NEW YORK ( TheStreet) -- Shares of LED equipment makers Veeco ( VECO) and Aixtron ( AIXG) are rising on Friday morning after a Reuters report that LED sector bellwether Cree ( CREE) might make a bid for Aixtron.

Several financial news sites -- citing a story from a Reuters European desk -- reported that Cree was considering a bid of 38 euros per share for Aixtron. The report cited anonymous trader sources for the Cree bid, though the original Reuters international report was not immediately available.

If it's the case -- and an investor should keep in mind that the LED sector is one in which traders have the reputation of planting rumors to drive trading in shares -- Aixtron was not rising to a level that reflected a 38 euro offer.

Aixtron shares were up 3%, to slightly above $40. A 38 euro bid share would value the German LED equipment maker between $49 and $50.

Veeco shares were up by more than 2% in early trading, while Cree shares were flat.

If anything, the M&A rumors in the LED space highlight the fact that there is a logical thesis to be made for some consolidation. Veeco, in particular, has always been rumored as a takeout candidate, but speculation has usually centered on the big players in the semiconductor space, like Applied Materials ( AMAT) and Novellus ( NVLS).

To make a case for Cree buying an LED equipment maker requires some logical assumptions that can be shot down with equally logical counter arguments.

Mark Miller, analyst at Noble Financial Group, who has long believed that there is unlocked value in Veeco shares by way of an eventual takeout, says that as the LED market grows cost becomes a more important factor, and players like Cree will pursue each and every opportunity to lower cost. The LED market is transitioning from a period of explosive growth to a more mature market and in this stage of the industry's evolution, the lowest-cost opportunity becomes more important. More and more low cost LED suppliers from Asia, and in particular from China, are expected to join the market. Cree has acknowledged in recent commentary that driving down cost is a major focus for the company.

Miller says that Cree could be looking for a way to get a competitive edge, and it's possible that Aixtron's tools are more cost effective than Cree's existing in-house technology, by way of generating better yields.

The problem with this argument, though, is that there's no way to know if Cree's in-house LED equipment is any less efficient than the machines made by Veeco and Aixtron. Cree plays it very close to the vest with its proprietary technology.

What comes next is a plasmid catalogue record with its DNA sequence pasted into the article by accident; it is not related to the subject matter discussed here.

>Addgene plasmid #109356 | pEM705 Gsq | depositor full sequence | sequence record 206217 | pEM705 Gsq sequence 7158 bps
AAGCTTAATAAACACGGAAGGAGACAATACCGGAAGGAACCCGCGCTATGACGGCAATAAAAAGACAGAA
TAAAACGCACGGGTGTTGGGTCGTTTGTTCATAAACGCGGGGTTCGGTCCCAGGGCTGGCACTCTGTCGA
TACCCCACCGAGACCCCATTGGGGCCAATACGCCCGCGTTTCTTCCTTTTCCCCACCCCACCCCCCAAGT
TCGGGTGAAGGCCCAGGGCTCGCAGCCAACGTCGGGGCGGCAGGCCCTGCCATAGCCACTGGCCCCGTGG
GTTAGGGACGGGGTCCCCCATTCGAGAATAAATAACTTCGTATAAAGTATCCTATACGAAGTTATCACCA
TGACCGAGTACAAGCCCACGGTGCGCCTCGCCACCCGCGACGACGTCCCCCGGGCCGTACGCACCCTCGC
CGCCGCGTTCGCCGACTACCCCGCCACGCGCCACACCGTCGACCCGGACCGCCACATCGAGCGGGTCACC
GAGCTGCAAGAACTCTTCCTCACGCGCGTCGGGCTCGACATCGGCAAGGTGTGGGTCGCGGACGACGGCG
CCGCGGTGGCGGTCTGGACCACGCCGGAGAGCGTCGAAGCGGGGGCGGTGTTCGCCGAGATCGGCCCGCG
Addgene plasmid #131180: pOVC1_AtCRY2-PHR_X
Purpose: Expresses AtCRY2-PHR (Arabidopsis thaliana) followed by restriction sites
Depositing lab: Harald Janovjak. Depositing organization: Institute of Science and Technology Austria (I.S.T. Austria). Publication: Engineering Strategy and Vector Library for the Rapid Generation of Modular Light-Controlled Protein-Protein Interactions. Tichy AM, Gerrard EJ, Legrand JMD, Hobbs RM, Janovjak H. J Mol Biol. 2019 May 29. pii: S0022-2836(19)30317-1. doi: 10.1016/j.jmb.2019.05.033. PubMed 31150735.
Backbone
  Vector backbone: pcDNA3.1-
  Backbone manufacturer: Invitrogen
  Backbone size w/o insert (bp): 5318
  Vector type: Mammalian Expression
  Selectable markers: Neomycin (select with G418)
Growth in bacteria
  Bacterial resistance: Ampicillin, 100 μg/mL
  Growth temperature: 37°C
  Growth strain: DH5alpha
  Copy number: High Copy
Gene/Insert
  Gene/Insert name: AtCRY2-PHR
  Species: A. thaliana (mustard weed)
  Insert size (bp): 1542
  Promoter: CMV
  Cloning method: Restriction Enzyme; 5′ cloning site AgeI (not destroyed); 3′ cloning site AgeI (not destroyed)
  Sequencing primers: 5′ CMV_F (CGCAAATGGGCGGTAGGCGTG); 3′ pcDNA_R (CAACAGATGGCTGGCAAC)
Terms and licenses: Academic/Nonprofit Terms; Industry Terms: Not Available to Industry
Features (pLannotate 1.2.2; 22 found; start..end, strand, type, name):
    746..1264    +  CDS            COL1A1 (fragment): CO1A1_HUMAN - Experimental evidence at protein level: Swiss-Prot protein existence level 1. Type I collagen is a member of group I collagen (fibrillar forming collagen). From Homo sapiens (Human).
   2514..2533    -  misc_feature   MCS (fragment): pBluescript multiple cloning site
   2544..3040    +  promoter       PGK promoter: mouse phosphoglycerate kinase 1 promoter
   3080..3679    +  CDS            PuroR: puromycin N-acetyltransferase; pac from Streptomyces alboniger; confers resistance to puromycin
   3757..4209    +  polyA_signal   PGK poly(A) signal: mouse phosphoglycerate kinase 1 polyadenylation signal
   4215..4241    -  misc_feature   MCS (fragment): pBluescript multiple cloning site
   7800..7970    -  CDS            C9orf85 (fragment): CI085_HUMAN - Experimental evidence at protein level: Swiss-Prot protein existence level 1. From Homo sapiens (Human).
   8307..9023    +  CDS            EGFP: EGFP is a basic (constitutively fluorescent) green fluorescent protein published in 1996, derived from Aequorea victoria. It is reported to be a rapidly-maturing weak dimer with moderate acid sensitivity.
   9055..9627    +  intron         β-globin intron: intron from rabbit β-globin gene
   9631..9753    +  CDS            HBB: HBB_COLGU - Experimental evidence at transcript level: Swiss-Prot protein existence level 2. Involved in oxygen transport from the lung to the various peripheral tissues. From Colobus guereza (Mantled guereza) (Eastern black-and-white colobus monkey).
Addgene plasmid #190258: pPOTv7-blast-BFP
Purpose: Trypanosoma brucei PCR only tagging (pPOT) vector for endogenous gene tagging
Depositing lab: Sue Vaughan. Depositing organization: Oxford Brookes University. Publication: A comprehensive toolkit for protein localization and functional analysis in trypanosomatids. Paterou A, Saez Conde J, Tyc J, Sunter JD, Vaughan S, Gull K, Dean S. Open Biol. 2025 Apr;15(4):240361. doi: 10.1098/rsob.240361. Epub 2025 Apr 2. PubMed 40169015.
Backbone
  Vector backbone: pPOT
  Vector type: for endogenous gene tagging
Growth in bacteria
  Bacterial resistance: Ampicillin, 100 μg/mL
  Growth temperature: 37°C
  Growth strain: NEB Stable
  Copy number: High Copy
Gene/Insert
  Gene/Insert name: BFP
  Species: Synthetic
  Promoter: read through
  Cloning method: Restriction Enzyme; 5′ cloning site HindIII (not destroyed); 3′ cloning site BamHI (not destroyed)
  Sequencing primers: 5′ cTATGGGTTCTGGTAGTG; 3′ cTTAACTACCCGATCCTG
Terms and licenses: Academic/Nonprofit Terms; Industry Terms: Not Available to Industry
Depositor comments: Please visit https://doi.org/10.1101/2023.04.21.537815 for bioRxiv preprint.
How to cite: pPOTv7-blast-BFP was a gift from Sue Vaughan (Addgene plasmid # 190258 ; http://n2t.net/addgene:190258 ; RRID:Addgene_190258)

Andy Abrams, analyst at Avian Securities, doesn't buy the latest M&A rumors in the LED space, though.

"CREE brings down costs by improving their packaging operation and by moving to a 6" line (later this year). The improvement that they would get, if any, from changing to AIXG tools would be very minimal, and having to run the AIXG business and deal with MOCVD customers would be very distracting from CREE's focus on the lighting business. I guess anything is possible, but this one is very far from being a practical idea," Abrams wrote in an email to TheStreet. "Probably one of the last things on CREE's list of acquisitions would be MOCVD equipment vendors. They have been making their own for years and seem very comfortable about it," Abrams added.

Ross Young, an analyst with IMS Research who covers the LED market, also doubted the veracity of the Cree-Aixtron rumors from a logical perspective.

"That would surprise me because Cree would need to continue to sell AIXG tools to get an adequate ROI on the AIXG acquisition. However, AiXG customers would likely be reluctant to buy from their competitor as Cree would gain insight into all their competitors production processes, etc. It would be great for Veeco," Young wrote in an email to TheStreet.

Young did not, however, rule out that Cree might buy some tools from AIXG. Referring to Cree's in-hose production being something of a black box cost-wise, the analyst noted that the return on investment on developing and producing tools for in-house is questionable.

Young said that Cree is rumored to run both sapphire and silicon carbide products and it could be more cost-effective to buy Aixtron tools for their sapphire production, that is, if Cree actually has any. He also suggested that Cree could outsource their tool designs to be manufactured by Aixtron, though considering how closely Cree plays its technology to its vest, this might in itself be surprising.

On the other hand, Veeco or Aixtron might shy away from manufacturing equipment for Cree, given that Cree would just be one customer among many, since Cree could then reverse engineer the LEd equipment maker's process into its conventional designs.

-- Written by Eric Rosenbaum from New York.